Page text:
Only a tiny handful of the nation’s newspapers endorsed Donald Trump for president. Among them: the National Enquirer, the supermarket tabloid famous for trashing Hillary Clinton and spreading the lie that former president Barack Obama was not born in the United States.
As the 2016 election neared, America’s grocery shoppers were treated to anti-Clinton headlines the size of impulse-buy Hershey’s bars. One, from November 2016, shouted: “Hillary: Corrupt! Racist! Criminal!”
For Trump the candidate, there could be no better media friend than David Pecker, chairman of the paper’s parent company, American Media.
And the feeling was mutual: Trump often said that he thought the Enquirer deserved journalism’s highest honor, the Pulitzer Prize — something about as likely as Bill O’Reilly winning the Nobel Prize for literature.
Like so much else in Trump World, that cozy relationship imploded last week as federal prosecutors gave Pecker legal immunity in exchange for his cooperation in their investigation of Trump’s former lawyer and fixer, Michael Cohen.
Or, to use words better suited to a tabloid headline: Pecker flipped.
For months and years, the Enquirer’s pro-Trump articles and endorsement were obvious to all.
But now we know more of the ugliness that lurked behind the headlines.
We know about a practice called “catch and kill” that buried stories before they could damage Trump.
We know about a safe that held the Enquirer’s secret documents detailing how silence was bought, and for what price.
As the Wall Street Journal first reported before the 2016 election, these included a story about former Playboy model Karen McDougal, detailing what she says was an affair with Trump, which Cohen worked to conceal. (Cohen pleaded guilty last week to campaign finance violations, alleging that he, Trump and the Enquirer were involved in hush-money payments to porn actress Stormy Daniels, as well as McDougal.)
We also know that the Enquirer bought the catch-and-kill rights to a story from a former Trump Tower doorman who claims knowledge of another Trump affair with an ex-housekeeper in the 1980s. (Trump has denied the affair with McDougal; an April New Yorker article on the doorman’s story could find no corroboration and included a full round of denials.)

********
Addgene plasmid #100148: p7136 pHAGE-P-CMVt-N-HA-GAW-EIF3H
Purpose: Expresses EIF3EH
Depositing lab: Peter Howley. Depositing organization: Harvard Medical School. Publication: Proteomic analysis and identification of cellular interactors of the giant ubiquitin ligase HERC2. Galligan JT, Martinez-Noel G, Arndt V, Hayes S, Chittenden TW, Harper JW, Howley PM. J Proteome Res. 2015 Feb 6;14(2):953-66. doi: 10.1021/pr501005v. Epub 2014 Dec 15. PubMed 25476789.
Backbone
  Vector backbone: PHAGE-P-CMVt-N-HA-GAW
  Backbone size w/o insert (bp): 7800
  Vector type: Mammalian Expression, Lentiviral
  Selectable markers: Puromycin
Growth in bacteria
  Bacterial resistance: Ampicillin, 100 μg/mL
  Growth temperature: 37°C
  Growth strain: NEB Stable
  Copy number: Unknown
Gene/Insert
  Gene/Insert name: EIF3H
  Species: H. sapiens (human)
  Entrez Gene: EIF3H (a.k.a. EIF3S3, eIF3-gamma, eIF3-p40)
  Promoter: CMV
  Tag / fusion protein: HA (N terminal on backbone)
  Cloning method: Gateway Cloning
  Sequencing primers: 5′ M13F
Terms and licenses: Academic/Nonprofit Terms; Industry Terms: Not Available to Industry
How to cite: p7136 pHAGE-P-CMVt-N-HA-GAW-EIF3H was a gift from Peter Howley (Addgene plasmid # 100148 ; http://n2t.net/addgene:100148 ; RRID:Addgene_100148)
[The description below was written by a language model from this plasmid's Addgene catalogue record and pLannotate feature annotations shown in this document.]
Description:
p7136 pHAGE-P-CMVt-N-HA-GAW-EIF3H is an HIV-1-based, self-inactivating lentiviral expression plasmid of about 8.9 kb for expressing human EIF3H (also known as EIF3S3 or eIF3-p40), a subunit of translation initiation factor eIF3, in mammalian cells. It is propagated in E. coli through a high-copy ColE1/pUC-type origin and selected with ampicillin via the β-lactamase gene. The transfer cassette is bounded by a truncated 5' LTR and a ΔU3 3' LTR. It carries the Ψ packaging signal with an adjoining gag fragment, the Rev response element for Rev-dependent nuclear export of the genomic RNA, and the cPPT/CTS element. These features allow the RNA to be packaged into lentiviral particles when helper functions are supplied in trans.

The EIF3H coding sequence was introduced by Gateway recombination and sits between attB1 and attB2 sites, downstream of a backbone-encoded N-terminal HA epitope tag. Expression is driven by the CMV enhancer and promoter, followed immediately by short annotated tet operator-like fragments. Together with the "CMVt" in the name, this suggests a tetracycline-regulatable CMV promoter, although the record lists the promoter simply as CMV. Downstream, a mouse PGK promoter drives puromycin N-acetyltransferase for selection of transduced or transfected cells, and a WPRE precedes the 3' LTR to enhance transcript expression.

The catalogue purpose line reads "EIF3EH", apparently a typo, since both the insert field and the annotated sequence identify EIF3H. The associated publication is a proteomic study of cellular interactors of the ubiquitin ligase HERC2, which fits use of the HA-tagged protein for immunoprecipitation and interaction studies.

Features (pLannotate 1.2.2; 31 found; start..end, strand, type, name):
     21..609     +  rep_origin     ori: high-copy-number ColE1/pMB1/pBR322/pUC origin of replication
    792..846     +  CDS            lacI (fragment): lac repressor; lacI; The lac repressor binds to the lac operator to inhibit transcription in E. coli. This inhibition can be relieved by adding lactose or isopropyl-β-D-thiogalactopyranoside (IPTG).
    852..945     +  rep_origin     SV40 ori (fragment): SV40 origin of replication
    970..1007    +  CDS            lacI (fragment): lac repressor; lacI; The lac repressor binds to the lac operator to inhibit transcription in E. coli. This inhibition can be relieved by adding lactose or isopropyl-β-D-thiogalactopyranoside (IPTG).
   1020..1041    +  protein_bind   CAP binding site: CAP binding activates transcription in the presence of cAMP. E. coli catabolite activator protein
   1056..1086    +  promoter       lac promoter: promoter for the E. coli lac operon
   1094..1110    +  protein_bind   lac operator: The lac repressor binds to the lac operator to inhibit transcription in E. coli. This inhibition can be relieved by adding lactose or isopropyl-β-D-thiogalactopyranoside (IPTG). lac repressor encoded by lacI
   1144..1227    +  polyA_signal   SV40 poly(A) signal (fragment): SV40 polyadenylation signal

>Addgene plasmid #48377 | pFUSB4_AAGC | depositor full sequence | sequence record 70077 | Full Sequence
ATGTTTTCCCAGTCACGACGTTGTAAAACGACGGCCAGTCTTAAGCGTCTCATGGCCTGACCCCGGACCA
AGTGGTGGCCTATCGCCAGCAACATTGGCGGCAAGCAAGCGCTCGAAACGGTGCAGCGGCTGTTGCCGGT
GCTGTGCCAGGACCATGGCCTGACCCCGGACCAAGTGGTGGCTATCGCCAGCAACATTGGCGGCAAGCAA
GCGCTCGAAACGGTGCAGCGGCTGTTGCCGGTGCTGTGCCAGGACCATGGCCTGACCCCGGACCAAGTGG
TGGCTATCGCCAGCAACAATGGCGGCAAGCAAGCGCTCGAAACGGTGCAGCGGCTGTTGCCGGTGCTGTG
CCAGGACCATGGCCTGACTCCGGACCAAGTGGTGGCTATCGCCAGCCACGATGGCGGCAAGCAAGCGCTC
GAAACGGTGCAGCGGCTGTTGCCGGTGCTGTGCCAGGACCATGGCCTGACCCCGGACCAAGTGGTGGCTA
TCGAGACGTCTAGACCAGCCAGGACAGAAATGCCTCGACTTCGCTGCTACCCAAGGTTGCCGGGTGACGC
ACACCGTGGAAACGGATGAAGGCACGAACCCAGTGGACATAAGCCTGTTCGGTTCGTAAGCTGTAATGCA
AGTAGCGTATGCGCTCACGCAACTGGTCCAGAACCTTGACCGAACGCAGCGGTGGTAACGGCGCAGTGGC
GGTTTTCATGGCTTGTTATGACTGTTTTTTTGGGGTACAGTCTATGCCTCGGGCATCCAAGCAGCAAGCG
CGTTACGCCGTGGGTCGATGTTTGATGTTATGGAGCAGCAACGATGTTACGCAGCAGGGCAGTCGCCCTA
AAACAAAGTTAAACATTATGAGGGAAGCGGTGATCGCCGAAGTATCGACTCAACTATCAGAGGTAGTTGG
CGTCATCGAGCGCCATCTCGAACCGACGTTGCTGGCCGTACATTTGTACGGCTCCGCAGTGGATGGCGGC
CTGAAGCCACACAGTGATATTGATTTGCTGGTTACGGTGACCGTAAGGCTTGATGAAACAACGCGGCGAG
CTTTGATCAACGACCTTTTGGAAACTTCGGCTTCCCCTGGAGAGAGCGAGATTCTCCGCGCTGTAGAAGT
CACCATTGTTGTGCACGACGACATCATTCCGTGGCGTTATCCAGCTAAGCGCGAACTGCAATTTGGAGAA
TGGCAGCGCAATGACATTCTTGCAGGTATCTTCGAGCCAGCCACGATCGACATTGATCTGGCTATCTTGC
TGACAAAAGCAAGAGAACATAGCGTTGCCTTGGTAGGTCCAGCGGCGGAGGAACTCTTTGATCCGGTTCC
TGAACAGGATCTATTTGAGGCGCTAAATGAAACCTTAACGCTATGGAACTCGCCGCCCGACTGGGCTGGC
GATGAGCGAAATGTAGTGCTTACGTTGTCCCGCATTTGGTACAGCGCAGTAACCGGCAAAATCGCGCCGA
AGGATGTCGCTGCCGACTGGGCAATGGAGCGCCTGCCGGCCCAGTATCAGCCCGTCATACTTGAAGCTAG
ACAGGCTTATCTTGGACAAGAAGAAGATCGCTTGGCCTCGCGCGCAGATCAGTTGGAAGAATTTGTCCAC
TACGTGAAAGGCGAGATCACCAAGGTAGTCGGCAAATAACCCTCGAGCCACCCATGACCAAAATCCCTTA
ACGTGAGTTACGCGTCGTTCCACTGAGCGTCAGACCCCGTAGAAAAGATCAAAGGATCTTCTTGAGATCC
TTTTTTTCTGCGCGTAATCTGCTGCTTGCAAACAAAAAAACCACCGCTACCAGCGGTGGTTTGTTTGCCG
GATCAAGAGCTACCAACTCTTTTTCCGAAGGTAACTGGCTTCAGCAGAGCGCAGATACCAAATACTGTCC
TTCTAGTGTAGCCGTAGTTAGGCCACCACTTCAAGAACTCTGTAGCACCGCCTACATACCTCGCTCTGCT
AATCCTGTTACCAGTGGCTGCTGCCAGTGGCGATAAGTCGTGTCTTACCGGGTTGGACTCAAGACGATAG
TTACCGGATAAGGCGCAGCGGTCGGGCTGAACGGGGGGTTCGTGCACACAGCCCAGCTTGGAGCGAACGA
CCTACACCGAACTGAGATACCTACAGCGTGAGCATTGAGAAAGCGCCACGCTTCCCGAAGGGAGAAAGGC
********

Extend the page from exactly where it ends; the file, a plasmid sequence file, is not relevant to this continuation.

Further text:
Whatever the truth of the various claims and counterclaims, we have here a classic case of sleaze meets sleaze.
Trumpian lies and payoffs are perfectly paired with the Enquirer’s betrayal of journalistic purpose and standards.
Granted, no one ever confused the National Enquirer with the Times of London, but it once had a reputation as a scrappy gossip sheet whose offerings — however lowbrow — were essentially factual. Most notable, perhaps, it broke the story that former North Carolina senator John Edwards had an affair and fathered a child while his wife, Elizabeth, was dying of cancer; the revelations derailed Edwards’s presidential ambitions.
After Pecker’s arrival at AMI in the 1990s, his relationship with Trump grew ever stronger, and by 2010 the Enquirer was pushing its readers to a pro-Trump website set up by Cohen.
“I think David Pecker fancied himself Donald Trump’s sidekick,” a former Enquirer editor, Jerry George, told HuffPost.
“They were brothers of a sort. . . . the social underdogs that just missed the mark as far as society went.”
But, as Cain and Abel knew, brother can turn on brother.
There is, of course, much more to learn about the nasty business of Trump and the Enquirer. And there are still plenty of unanswered questions.
What, precisely, did Pecker get from Trump in return for all the lavishly rendered favors — what was the full nature of the quid pro quo?
What else was in that safe — might it turn out to be a kind of secret history of the United States (or at least of its celebrity class), picking up where J. Edgar Hoover’s private files left off?
And to what extent does the National Enquirer deserve the concern of free-press advocates, who reasonably worry about a publisher — even an unsavory one — cooperating with a criminal investigation, and perhaps doing so under pressure?
Such concerns may be invalidated by the Enquirer’s formal agreement to be reimbursed by Trump’s fixer, with the intention of affecting the election. The company functioned more as political apparatus than as news organization.
Those circumstances, ProPublica president Richard Tofel told me, “surrender any pretense that you are acting as journalists.”
Much remains murky — but not everything.
What’s clear here is a particularly sordid kind of poetic justice.
The National Enquirer, under David Pecker, did everything it could to put Donald Trump in the White House.
And it is now inseparable from the legal and political troubles that may send him packing.
For more by Margaret Sullivan, visit wapo.st/sullivan.